Do Hip and Thigh Diet Plans Really Work?
Hip and thigh diet plans are supposed to help you lose weight from certain areas of your body. Aimed specifically at women, there’s no doubting their popularity. Rosemary Conley’s Hip and Thigh Diet, for example, together with its imaginatively titled sequel, Rosemary Conley’s Complete Hip and Thigh Diet, have sold more than two million copies since 1988.
Hip & Thigh Diet Plans
For these diet plans to actually work, they would need to do one of two things.
- Reduce the storage of fat in the hips and thighs relative to other parts of your body.
- Increase the rate at which fat stored in your hips and thighs is broken down and used for energy.
Gender & Fat Storage & Distribution
However, researchers from the Mayo Clinic have shown that gender is one of the most important factors affecting where you store fat after a meal – casting doubt on the notion that hip and thigh diet plans live up to their claims.
Test subjects (12 men and 12 women) were given a liquid meal containing carbohydrate, protein, and fat. The research team used a sophisticated technique known as fatty acid “tracing”. This allowed them to establish precisely what happened to the fatty acids in the meal.
Results showed that women stored more fat in subcutaneous tissue than men. Subcutaneous (pronounced sub-cue-tain-ee-us) tissue is the fat you can pinch, and is stored directly under your skin.
- For every 10 grams of fat in the meal, women stored nearly 4 grams in subcutaneous tissue.
- Men, on the other hand, stored only 2.4 grams in subcutaneous tissue.
However, this doesn’t mean that the men got off the hook! It appears that men store more visceral (pronounced viss-er-al) fat. Visceral fat is the stuff that surrounds and protects your internal organs.
Japanese scientists have shown previously that dieting leads to a greater reduction in visceral fat, whereas exercise has a greater impact on subcutaneous fat. The loss of subcutaneous fat is far greater when you use exercise, rather than dieting, to help you lose weight. There’s also a link between exercise frequency and the loss of subcutaneous fat. In other words, the more often you exercise, the more subcutaneous fat you’ll lose.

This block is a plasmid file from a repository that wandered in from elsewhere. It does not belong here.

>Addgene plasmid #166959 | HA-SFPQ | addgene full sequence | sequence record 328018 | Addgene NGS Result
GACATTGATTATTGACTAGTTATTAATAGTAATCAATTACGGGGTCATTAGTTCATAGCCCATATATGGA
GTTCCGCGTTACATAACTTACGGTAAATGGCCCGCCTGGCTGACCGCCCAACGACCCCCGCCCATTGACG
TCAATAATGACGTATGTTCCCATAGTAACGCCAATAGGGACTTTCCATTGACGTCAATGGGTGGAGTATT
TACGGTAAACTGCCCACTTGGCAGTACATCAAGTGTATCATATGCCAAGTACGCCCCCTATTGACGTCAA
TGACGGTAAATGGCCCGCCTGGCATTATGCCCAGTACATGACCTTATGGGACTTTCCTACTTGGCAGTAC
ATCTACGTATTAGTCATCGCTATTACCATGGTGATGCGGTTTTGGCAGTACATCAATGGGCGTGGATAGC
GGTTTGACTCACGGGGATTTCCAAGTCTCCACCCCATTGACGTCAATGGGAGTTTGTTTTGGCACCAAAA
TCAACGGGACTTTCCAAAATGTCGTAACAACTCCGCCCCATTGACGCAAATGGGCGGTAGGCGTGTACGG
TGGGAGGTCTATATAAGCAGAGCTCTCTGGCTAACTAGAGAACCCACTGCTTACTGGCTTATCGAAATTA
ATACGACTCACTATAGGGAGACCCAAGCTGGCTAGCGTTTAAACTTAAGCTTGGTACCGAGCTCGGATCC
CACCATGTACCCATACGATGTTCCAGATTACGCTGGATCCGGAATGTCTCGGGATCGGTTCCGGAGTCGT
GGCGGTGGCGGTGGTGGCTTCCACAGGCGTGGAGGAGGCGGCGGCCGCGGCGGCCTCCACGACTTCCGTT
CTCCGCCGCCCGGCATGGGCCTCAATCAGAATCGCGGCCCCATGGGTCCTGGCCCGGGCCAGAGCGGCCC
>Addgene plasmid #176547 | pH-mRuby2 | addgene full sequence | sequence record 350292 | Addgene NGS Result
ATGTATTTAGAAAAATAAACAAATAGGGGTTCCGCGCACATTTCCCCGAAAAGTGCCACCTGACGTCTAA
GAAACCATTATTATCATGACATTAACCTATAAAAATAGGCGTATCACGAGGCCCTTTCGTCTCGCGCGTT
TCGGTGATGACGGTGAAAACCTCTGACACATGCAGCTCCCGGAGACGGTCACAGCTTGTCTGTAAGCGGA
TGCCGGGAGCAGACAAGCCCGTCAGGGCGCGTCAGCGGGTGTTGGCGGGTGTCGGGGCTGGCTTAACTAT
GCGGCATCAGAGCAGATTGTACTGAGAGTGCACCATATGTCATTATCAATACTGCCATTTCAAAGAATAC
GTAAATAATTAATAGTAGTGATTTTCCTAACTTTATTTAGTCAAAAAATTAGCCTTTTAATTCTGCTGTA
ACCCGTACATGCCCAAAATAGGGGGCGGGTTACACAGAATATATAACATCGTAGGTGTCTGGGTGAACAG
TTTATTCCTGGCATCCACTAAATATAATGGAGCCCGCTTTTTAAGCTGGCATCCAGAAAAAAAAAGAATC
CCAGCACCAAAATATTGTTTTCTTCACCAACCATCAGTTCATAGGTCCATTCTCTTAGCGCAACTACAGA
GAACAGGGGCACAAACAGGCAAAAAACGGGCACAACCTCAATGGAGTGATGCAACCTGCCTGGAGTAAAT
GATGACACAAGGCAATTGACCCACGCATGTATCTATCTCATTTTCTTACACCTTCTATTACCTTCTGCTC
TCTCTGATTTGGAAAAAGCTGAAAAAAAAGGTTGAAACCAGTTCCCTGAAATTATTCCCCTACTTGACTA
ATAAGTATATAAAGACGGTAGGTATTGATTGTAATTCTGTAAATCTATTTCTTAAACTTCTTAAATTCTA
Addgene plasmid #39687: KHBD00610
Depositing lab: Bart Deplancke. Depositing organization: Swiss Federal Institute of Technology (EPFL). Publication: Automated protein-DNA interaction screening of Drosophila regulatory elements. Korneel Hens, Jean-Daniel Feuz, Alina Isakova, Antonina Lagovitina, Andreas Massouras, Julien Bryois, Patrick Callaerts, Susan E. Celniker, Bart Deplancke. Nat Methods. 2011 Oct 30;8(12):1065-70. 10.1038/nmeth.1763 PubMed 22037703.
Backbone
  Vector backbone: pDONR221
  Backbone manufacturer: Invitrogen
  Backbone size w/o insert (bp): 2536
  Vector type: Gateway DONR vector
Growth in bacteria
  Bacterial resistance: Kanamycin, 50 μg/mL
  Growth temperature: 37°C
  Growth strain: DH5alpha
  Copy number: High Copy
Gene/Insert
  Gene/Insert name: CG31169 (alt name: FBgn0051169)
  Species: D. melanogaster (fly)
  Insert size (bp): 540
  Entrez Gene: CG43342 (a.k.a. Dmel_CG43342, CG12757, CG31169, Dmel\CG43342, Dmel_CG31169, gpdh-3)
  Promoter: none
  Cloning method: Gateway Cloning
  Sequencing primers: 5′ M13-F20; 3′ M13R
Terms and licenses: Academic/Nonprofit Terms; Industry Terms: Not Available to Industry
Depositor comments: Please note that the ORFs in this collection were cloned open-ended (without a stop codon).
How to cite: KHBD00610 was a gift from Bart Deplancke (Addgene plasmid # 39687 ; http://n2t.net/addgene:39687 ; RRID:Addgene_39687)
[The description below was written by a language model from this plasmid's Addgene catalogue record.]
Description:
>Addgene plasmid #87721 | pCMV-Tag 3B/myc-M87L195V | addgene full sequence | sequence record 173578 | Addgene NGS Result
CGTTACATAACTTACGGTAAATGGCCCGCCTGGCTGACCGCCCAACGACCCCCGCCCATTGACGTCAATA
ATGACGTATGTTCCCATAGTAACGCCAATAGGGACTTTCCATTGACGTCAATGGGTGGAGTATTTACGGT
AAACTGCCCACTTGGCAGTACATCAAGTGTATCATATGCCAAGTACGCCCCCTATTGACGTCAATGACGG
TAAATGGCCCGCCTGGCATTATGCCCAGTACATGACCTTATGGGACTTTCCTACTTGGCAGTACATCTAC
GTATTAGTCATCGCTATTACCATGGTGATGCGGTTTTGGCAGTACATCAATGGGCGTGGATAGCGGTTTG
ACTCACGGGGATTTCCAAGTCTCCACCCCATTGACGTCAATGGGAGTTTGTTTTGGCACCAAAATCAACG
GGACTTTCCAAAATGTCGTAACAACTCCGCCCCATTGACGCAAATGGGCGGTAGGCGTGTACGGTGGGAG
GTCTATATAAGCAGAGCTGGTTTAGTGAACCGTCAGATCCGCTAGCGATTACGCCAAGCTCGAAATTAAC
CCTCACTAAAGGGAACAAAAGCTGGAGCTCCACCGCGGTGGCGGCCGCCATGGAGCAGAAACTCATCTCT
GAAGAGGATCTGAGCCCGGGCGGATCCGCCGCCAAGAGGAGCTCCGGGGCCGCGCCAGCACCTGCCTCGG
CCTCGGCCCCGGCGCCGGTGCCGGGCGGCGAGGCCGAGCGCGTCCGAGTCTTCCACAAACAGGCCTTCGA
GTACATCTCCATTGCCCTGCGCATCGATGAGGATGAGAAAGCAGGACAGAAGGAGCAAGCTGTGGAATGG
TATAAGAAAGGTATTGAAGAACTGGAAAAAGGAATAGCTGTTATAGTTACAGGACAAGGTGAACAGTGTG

What’s really interesting is that after the meal, the flow of blood to fat stored in the thighs increased in women, but not in men. Variations in blood flow could represent another reason why women store more fat in their lower body than men. Indeed, the authors of the study comment that:
“… greater blood flow could deliver more chylomicrons to leg adipose tissue in women, potentially increasing the opportunity for additional fat storage.”
Note: Chylomicrons (pronounced kile-o-my-krons) are “packages” of fat “wrapped” in protein. Chylomicrons carry fat in the blood after a meal.
Not only do women tend to store more fat in the hips and thighs than men, it’s also harder to get rid of once it’s there! Previous research shows that regional fat loss depends more on gender, rather than the exercise program you follow.
- Men lose fat first from their trunk, then their arms, followed by their legs.
- Weight loss in women appears to be greater in the arms, followed by the trunk, then by the legs.
Hip & Thigh Diets: Conclusion
Virtually any diet, provided it’s low in calories, will help you lose weight. However, diet plans or training programs that promise to target fat in your hips and thighs to a greater extent than fat in other parts of your body are based more on emotional appeal than physiological fact.